Shalimar Garden, barren and derelict.
Lahore, the cultural capital of the country, owes its majestic aura mainly to history — a history that spans across many centuries and many eras. But it’s the Mughal influence that remains undeniably the strongest. A trip to Lahore is therefore incomplete without a pilgrimage to the remnants or Mughal glory.
Unfortunately, remnants are exactly what they are. The lack of maintenance leaves one bitterly disappointed at how these monuments have been neglected.
Visitors leave behind their marks
My earliest memories as a child are of visiting the Badshahi mosque and the Shalimar Gardens. Of course, there were times when the fountains at Shalimar Gardens wouldn’t run or the Lahore Fort was too dingy for aesthetic appreciation. But I recall that I would always leave these places with a sense of pride in the history of this city, and the entire subcontinent. There was always a hope for improvement.
But as the decades sped by, that hope is gone. The state of the Mughal buildings has now deteriorated to such depressing lows that even history buffs and archaeologists have given up. One is forced to write about it, not because of an urge to criticise, but out of love for Lahore’s lost grandeur.
Go to the Fort and you’ll discover that more than half of it is now closed to the public, and that a considerable area has been converted into offices. The fountains in the Shalimar Gardens haven’t worked in years. In fact, finding any water in there at all there is a stroke of luck, unless you happen to visit during the monsoons. The compound of Jahangir’s tomb is another story entirely: you are strictly forbidden from wandering off into the gardens or into Asif Khan’s tomb at the opposite end. These places now teem with addicts and it is highly likely that you will get mugged if you stray beyond the ‘safe’ zones. That’s not all…if you venture to the Badshahi mosque, be prepared to get harassed by people asking for donations. In the Wazir Khan mosque in the Walled City, you will have to pay a handsome amount in ‘unofficial fees’ in order to see the structure in its entirety. Meanwhile, Noor Jehan’s tomb has been practically reduced to a cricket ground for the locals of Shahdara.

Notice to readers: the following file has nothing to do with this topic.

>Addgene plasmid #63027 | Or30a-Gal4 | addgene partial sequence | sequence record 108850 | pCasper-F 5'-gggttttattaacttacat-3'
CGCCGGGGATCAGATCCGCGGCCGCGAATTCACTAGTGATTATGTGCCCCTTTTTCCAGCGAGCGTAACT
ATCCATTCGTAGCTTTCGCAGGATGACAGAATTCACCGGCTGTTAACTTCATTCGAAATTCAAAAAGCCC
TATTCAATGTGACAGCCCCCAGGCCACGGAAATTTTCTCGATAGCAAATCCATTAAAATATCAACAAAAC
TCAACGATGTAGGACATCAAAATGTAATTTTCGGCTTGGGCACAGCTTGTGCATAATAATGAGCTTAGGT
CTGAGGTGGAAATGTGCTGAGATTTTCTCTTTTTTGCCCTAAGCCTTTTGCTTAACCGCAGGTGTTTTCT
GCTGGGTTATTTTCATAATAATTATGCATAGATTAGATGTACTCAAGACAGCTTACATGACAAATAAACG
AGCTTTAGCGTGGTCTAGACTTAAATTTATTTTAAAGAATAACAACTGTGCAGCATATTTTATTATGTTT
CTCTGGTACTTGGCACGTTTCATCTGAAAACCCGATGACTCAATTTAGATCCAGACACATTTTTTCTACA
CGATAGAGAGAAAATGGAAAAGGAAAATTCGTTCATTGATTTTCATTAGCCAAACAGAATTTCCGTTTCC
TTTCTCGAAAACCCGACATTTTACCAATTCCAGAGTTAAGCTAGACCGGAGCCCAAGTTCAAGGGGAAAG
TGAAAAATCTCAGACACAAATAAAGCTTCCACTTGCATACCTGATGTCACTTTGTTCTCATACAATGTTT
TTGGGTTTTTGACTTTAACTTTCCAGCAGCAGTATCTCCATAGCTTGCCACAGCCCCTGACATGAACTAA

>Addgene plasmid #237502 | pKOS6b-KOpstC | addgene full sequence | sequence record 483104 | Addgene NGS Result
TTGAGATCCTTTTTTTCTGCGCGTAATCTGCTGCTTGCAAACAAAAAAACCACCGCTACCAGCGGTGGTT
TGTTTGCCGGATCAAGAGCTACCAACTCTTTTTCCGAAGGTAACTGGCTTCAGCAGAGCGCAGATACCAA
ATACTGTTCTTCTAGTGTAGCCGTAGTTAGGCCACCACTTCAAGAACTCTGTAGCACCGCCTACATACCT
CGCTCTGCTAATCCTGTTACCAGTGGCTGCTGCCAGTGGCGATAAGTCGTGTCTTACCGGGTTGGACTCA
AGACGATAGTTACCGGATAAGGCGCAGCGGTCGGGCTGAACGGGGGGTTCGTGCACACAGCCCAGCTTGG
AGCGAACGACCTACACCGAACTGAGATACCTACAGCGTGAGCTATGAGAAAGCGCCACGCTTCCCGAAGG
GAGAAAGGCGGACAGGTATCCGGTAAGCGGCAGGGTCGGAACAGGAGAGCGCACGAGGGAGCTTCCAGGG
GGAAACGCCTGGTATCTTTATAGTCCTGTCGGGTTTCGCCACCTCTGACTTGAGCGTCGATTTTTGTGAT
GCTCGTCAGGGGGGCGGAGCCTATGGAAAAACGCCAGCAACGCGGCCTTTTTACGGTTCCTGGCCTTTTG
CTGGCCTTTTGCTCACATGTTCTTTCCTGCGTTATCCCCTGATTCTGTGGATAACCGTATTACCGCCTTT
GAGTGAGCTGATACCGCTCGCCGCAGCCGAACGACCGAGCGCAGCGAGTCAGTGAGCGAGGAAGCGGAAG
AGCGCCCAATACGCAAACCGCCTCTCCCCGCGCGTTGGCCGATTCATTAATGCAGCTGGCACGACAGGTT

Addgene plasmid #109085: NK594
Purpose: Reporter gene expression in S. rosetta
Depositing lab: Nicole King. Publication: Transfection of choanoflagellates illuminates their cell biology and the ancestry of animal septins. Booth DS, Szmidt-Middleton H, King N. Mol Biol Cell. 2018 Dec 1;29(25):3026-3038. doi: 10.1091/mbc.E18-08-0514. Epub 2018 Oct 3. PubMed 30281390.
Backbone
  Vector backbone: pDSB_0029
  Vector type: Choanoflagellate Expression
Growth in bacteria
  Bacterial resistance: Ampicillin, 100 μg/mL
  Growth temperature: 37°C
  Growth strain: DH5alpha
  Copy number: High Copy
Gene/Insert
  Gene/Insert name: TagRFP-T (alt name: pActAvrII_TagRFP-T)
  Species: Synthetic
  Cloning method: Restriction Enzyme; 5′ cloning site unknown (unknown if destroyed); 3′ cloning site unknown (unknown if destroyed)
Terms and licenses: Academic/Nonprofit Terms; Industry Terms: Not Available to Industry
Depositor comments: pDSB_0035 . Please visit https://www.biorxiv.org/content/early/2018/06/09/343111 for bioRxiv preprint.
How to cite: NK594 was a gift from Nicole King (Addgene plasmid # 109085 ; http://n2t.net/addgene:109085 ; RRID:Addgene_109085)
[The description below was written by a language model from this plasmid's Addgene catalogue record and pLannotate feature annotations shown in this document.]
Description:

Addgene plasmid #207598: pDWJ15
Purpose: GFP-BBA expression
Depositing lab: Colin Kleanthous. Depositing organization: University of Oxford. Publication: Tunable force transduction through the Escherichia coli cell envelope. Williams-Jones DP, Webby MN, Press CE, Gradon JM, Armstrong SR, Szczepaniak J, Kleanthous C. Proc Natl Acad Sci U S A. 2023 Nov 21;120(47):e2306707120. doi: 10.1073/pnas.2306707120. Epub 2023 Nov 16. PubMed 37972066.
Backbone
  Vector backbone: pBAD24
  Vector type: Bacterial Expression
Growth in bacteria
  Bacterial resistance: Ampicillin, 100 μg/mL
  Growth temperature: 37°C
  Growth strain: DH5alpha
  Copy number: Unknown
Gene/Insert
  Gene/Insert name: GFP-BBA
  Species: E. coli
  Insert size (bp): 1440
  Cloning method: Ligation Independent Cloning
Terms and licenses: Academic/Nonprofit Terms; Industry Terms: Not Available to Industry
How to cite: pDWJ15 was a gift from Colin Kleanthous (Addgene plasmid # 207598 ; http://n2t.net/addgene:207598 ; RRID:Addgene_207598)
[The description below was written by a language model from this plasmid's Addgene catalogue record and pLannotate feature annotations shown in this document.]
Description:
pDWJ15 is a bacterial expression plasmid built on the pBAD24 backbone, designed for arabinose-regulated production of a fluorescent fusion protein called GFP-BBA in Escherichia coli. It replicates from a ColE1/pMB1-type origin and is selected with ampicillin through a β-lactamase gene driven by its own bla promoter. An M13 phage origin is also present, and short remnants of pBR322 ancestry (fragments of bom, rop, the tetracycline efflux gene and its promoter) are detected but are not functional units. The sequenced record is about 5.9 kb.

The structures still have a lot to offer. Even in the face of sheer neglect, they have a way of making you fall in love with them. But the renovation being carried out here is so slow or ill-directed that it actually seems pointless. That is why visitors may end up being more cynical than impressed, knowing that if instant measures are not taken, these majestic reminders of the Mughal era will be a thing of the past.
It’s sad, really, that a city with such character is being denuded of its precious charm so brazenly. And it’s even sadder to be a witness to such neglect and vandalism — that too, not in some far-off corner of the country but in this cultural capital!
Who is to be blamed for this fiasco? The people of Lahore are certainly guilty. They are guilty for not paying any regard to the dignity of these sites, for throwing garbage everywhere and for covering centuries-old walls with inane graffiti.
But an inactive and uninterested government is the main culprit here. If the whole of Lahore can be dug up for the mass-transit project, and all the modern parks can be maintained so primly, is it too much to ask that the government pay some heed to these heritage sites as well, before they deteriorate to the point of no return? Giving credit where it’s due, the provincial government has done some good work at other fronts in the city. But that doesn’t compensate for their gross negligence of these places.
The caretakers of these sites have become rather glum. A cleaner at the Fort summed it up rather philosophically, ‘When the present is s so gloomy and the future so bleak, who cares about the past?’ A visitor to Shahdara Bagh expressed his cynicism more practically: ‘Roads, parks and buses are always the better options for a government to work upon. That is because history doesn’t get you votes!’